Apr 22, 2022
a statue of Shakespeare

…That is the question!  

This week, we at DISCsimple are honouring the birthday of William Shakespeare.  

We all know Shakespeare as a brilliant playwright, whether we studied him in school or have seen a live performance, Shakespeare is a huge influence on the arts industry. His 38 plays still get performed today and London’s Globe Theatre in particular, is dedicated to showcasing his work.  

But why do we love Shakespeare? 

Not only was he an excellent writer, but he understood human behaviour and incorporated each behavioural style in his plays. Whether one of his comedy, tragedy, or historical plays, you can identify characters of each DISC style. 

Dominant, Doers 

These characters are fast-paced, task-focused.  

Some examples of Shakespeare’s most famous D styles include: 

Tybalt – from Romeo and Juliet – Juliet’s cousin who attempts to kill Romeo after he sneaks into a Capulet party. He takes charge and leads the Capulets into a fight. He believes he will win and is focused on his goal.  

Macbeth – a brave warrior and leader who will do anything to achieve his goal of becoming King. He is ambitious and even though he knows that he will face obstacles he is determined to get around them in whatever way he can.  

Shylock – from The Merchant of Venice – a Jewish moneylender who often lends money but also charges a high rate of interest. He is a clever and stubborn character who is determined to get what he has been promised (even when it is a pound of flesh). He always tries to achieve the highest result possible and earn as much money as he can.


The fast-paced, people-focused characters. 

These characters can be found throughout Shakespeare’s plays, often in his comedies but not always. 

Benedick – from Much Ado About Nothing – is depicted as lighthearted and carefree often seen bantering and having a laugh with other characters. Benedick is quick-witted and loves to talk. He is also a very playful character and constantly teases Beatrice (another I) even once they have agreed to marry each other.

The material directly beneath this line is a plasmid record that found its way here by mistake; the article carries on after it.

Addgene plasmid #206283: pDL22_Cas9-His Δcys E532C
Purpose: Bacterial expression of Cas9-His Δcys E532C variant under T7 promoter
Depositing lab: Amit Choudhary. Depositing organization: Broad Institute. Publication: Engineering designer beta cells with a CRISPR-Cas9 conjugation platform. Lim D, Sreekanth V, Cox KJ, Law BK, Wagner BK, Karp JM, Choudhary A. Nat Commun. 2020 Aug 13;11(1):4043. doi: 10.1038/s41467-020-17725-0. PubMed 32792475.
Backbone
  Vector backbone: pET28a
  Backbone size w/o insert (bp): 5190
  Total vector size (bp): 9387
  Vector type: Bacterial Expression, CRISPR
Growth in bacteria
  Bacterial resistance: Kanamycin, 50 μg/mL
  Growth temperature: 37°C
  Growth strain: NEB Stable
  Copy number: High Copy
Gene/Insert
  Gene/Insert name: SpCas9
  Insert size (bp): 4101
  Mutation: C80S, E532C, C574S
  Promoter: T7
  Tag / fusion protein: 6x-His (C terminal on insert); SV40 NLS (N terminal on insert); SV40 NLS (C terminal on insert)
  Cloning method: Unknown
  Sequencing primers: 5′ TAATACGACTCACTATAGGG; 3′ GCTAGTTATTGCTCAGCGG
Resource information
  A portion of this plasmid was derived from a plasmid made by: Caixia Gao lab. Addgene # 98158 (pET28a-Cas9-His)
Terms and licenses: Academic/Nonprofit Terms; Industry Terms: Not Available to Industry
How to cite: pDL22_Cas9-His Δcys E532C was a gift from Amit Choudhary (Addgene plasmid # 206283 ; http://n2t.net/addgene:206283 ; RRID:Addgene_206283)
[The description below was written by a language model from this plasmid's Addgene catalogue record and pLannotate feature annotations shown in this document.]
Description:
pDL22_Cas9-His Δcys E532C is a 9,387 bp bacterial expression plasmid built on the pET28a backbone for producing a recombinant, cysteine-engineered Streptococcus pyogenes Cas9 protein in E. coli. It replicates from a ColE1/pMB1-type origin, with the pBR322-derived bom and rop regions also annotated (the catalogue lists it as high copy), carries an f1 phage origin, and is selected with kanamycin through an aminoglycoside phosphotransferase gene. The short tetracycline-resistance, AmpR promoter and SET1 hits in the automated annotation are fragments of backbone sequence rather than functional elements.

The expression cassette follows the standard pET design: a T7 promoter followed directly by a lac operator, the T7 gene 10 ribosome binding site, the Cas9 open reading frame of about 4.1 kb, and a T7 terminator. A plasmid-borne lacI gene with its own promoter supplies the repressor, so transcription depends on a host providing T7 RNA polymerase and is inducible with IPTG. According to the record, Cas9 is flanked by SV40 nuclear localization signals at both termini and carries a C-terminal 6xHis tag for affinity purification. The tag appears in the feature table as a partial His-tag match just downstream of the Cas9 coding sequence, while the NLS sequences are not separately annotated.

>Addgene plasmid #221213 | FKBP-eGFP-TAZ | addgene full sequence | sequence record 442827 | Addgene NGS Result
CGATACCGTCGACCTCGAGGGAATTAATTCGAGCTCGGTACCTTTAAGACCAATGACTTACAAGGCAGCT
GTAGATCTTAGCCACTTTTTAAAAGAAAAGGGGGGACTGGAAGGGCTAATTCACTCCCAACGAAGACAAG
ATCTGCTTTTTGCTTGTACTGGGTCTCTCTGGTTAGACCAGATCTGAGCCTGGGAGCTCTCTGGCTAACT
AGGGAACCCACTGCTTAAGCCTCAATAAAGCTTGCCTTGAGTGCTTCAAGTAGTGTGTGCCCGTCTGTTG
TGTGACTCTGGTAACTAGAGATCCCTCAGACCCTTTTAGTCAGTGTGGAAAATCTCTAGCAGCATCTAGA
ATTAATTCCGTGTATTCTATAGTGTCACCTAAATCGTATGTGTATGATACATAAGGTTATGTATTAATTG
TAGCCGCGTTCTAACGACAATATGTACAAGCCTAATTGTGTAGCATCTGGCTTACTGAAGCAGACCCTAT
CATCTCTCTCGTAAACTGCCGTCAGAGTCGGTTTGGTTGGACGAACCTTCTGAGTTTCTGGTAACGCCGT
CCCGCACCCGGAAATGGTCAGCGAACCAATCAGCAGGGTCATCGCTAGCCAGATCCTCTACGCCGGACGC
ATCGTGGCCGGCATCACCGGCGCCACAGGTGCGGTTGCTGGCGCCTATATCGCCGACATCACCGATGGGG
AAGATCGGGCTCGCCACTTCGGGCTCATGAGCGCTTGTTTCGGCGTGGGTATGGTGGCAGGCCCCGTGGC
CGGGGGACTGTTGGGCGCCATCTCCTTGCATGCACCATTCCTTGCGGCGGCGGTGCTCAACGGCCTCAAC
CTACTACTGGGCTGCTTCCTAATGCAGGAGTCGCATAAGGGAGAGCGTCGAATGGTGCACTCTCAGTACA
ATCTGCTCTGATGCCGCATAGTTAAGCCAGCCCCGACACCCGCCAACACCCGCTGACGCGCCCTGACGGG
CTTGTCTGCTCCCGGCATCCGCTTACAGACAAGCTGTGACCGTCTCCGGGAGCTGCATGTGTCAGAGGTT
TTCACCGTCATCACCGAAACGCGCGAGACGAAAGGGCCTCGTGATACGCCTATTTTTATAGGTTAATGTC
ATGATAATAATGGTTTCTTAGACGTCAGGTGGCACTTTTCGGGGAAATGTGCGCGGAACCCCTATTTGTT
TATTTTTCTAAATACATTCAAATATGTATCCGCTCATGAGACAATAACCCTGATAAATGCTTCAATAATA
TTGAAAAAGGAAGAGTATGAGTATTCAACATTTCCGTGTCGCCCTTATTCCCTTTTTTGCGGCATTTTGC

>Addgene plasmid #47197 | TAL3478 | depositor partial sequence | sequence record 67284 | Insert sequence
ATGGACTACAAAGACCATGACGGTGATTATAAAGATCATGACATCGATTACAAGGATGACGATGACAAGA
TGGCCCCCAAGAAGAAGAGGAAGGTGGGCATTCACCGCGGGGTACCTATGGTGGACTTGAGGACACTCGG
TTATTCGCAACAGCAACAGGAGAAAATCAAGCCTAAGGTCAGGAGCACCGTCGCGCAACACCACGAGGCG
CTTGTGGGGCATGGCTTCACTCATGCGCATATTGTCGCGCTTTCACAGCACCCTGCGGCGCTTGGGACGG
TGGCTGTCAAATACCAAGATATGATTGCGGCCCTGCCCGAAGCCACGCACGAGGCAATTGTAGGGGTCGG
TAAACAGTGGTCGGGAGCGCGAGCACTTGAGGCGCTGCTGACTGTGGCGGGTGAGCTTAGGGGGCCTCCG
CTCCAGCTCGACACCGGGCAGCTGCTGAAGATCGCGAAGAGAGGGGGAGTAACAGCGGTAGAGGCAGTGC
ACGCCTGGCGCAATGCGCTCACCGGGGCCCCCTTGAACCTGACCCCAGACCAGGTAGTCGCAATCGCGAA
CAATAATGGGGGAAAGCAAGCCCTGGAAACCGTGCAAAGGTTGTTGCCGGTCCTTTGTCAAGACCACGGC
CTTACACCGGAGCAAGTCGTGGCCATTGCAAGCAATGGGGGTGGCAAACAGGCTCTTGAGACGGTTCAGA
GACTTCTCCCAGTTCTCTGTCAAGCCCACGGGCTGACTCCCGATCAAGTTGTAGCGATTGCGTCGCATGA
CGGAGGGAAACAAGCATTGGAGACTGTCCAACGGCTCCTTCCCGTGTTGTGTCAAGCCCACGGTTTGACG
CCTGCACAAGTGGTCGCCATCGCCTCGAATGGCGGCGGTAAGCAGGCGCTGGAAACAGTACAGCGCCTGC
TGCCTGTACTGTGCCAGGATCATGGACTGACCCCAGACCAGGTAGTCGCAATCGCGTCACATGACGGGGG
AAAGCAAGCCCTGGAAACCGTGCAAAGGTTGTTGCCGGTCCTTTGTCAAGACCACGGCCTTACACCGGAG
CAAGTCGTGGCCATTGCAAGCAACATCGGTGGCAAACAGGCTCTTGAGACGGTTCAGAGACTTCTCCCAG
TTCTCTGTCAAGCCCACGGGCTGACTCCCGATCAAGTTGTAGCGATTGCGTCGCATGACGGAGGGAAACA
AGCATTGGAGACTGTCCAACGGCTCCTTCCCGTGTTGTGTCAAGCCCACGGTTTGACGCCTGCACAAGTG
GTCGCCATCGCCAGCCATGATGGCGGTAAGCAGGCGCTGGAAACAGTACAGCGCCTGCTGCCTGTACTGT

Mercutio – from Romeo and Juliet – a well-loved and loyal character who often focuses on the positives. He is a good friend and to distract Romeo from his depression suggests that they gate crash the Capulet’s party and have fun. He loves to have a good time and a laugh even in his final moments. 

Puck – from A Midsummers Night’s Dream – one of Shakespeare’s most well-known characters, often seen as a trickster and jester. Puck loves to have fun and is mischievous in his jokes, however, he also apologises when he takes things too far and attempts to make up for what he has done, showing his good nature. 


Steady-paced, people-focused characters. 

Antonio – from The Merchant of Venice – an extremely loyal friend who gives his friend Bassanio 3000 ducats by promising a pound of his own flesh to Shylock. He puts his own life on the line to help out his friend without thinking twice. Even when it comes to paying his debt, Antonio does not fight or complain but accepts that he made a deal and will accept what is coming.  

Father Lawrence – from Romeo and Juliet – he helps the lovers to marry and conceal their relationship and even tries to assist in their running away together. He cares very much for both Romeo and Juliet and does what he can to help them be together. 

Conscientious, Considerers 

Shakespeare’s steady-paced, task-focused characters. 

Othello – an extremely intelligent military man who is also socially insecure. Although he is considered an outsider, he is integral to society and uses his military knowledge and experience to be placed in political command of Cyprus by the Venetian Government.  

Hamlet – there is far more to Hamlet than meets the eye and he keeps his cards very close to his chest. An extremely introspective character, Hamlet is drawn to difficult and unanswerable questions. He contemplates life and death and uses his intelligence to prove his uncle’s guilt and soon becomes fixated on achieving this goal no matter what it takes or how long.   

Shakespeare’s understanding of different behavioural styles is evident in all of his plays, not only in the examples I have listed, and it just goes to show that the answer to the question: 

To DISC or not to DISC? 

Is always to DISC!

Keeping things simple in a complicated world.

To learn more about the DISC tool and how you can learn to identify different DISC styles. Come along to one of our free lunchtime sessions. They are full of powerful insight into the world of Everything DiSC® (part of the Wiley group) and in just 30 minutes you will learn something! We run a learning session every Monday and a Pro session for professionals already working with DISC every other Thursday.